At an age when most Americans are thinking about a quiet retirement, veteran police officer Don Watson of Franklin, Tennessee took on a new challenge - a tour of duty in Kosovo for the United Nations.
Don Watson completed his first law enforcement career in the early 1990s, retiring from the U.S. Treasury Department after 22 years. He spent the next six years in local law enforcement, as a patrolman in the small town of Franklin, Tennessee. Still not ready to slow down in his early sixties, Officer Watson took on yet another challenge just over a year ago.
He left the Franklin Police Department to participate in a 15-month United Nations mission to Kosovo, joining police officers from dozens of other nations to train a new police force for the province. He was assigned to Farizaj, a town of 50,000 near the capital of Pristina.
"Of course I was familiar with what had transpired in Kosovo as far as the war and the US bombing there and everything. I visited Europe a couple of times prior to this, and I always wondered what it would be like to actually live in a foreign country amongst the people. Not just to visit, but to live for a period of time," he said.
If Officer Watson had any romantic notions about spending a year in some exotic corner of Europe, they were quickly shattered. He said he found daily life in war-torn Kosovo a struggle.
"Sometimes you go for days with no electricity. In the wintertime, your only source of heat was electrical space heaters. So many times, I would sleep in a sleeping bag with about four layers of blankets and quilts and things like that on top of you," Officer Watson said. His assignment was to teach community policing techniques, trying to establish trust between policemen and the townspeople no small task in a community so recently torn apart by ethnic violence. As he grew close to people in Farizaj, he said he was impressed with their resilience and compassion.
"After the 9/11 incident, many, many of them came up to me on the street, and expressed their sympathy to me. Their attitude toward each other is very protective. I guess it's because of what they've been through in the war situation," he said.
Sadly, Officer Watson said that compassion rarely crosses ethnic lines. He recalls a particular incident that suggests ethnic reconciliation will be a long time coming.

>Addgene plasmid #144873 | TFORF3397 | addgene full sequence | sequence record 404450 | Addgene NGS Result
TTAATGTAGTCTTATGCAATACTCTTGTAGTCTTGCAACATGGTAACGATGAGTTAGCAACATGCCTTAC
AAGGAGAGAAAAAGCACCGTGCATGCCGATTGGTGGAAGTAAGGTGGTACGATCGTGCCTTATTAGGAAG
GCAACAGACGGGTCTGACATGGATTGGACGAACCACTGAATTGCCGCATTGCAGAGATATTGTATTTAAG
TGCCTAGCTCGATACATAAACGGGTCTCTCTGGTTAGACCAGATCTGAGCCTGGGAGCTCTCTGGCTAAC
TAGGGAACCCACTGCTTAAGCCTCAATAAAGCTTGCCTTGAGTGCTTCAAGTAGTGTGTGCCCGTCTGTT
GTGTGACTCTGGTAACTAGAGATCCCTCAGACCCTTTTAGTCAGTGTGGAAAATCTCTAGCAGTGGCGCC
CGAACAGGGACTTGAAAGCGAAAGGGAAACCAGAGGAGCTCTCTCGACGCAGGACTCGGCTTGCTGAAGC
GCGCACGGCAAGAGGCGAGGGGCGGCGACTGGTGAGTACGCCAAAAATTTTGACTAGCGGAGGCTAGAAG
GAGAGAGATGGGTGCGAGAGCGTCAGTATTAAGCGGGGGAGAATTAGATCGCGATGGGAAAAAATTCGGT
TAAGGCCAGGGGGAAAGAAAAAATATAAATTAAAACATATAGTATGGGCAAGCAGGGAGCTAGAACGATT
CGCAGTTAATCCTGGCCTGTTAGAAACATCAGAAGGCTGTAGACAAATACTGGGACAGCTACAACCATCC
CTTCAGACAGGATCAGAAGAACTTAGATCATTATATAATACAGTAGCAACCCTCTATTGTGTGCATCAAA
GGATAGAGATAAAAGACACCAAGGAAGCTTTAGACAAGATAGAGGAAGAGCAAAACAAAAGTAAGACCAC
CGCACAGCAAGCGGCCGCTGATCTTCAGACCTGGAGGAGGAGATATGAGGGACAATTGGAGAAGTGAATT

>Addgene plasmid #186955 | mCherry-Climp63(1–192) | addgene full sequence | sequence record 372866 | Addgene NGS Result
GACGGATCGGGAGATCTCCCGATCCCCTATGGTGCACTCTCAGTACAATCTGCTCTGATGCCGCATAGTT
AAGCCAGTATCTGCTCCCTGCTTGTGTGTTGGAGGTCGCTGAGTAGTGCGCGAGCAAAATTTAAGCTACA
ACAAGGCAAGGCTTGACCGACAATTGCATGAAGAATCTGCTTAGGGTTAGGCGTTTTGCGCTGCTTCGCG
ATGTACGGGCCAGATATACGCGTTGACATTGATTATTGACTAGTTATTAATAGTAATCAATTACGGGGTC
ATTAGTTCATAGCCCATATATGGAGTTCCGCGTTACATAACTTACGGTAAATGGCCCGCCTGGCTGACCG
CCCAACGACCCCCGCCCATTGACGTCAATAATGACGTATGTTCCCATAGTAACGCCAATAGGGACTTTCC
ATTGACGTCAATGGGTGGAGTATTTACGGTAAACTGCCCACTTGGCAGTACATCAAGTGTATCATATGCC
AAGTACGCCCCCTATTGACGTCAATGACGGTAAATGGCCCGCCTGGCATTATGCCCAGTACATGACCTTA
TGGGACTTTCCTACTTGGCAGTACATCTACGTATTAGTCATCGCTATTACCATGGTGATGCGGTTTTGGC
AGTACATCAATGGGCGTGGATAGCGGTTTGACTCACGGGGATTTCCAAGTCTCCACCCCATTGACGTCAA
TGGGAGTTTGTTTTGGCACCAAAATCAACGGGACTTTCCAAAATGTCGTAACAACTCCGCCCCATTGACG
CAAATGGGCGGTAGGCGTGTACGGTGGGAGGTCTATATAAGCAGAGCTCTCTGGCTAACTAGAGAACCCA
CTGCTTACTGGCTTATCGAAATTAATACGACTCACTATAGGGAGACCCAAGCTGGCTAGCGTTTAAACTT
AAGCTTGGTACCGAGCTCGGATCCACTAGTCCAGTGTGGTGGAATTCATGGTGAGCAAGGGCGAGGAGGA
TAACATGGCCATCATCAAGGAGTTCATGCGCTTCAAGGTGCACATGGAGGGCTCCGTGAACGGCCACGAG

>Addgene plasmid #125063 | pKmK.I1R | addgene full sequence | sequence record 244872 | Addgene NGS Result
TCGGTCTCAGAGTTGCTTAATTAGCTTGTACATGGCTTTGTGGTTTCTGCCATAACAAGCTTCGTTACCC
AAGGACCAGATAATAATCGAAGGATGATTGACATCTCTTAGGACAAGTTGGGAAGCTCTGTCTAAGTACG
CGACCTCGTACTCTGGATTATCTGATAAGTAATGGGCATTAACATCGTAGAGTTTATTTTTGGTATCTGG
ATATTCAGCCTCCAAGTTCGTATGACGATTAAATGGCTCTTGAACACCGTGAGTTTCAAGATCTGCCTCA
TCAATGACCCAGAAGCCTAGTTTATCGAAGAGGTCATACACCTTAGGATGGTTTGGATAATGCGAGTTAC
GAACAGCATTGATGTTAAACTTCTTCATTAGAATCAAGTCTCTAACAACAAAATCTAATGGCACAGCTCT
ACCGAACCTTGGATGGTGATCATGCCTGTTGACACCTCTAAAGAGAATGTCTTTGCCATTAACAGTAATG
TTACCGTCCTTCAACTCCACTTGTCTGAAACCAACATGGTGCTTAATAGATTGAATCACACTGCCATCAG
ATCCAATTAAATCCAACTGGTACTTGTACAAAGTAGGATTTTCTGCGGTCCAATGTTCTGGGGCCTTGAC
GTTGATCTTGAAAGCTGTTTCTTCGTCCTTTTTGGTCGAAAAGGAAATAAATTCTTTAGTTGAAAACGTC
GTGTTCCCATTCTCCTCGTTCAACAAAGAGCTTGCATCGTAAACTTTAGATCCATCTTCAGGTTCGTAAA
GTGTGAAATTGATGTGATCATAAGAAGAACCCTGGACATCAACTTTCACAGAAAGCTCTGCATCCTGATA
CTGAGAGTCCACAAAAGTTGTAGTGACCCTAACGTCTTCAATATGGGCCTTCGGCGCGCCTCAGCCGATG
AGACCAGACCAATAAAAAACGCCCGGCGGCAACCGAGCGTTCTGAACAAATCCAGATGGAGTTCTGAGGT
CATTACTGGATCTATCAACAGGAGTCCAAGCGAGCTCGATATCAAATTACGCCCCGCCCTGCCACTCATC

"A little boy came up and touched my holster, my gun, and he said something to his father. My language assistant, my interpreter, told me he said to his father, 'That's for killing Serbians,'" Officer Watson siad.
When he returned to Tennessee at the end of February, Don Watson couldn't just pick up where he'd left off. He had to retake the police department's officer candidate exams right along with the new recruits, some more than 30 years his junior. But Franklin Police Chief Jackie Moore said Officer Watson had no trouble keeping up with the rookies.
"Most of the people that we hire here are in their twenties and thirties, and consequently, you would expect the physical stamina and ability of the twenty and thirty year olds would be greater than a person the age of Don, but that's not the case with Don," Chief Moore said.
Franklin, Tennessee, located just south of Nashville, has a surprisingly diverse population for a small southern town. Chief Moore said he's happy to have Officer Watson's newly acquired cross-cultural experience at work for his department.
"There are many, many nations represented here; people who have immigrated to this area. Not only that, we have persons who have moved to Franklin from all of the other 49 states," Mr. Moore said.
Perhaps because he missed his own grandchildren so badly, Officer Watson said he made an especially strong connection with the children of Farizaj. When his grandkids ask why he went went to Kosovo, he'll talk about those children and their families.
"I knew that a lot of bad things had happened to some good people in Kosovo, and I thought that I could go over there and to help them live a better life, and help them rebuild their life and their country that had been torn apart by war. Kosovo sort of has a way of growing on you. It would be very easy to go back," Officer Watson said.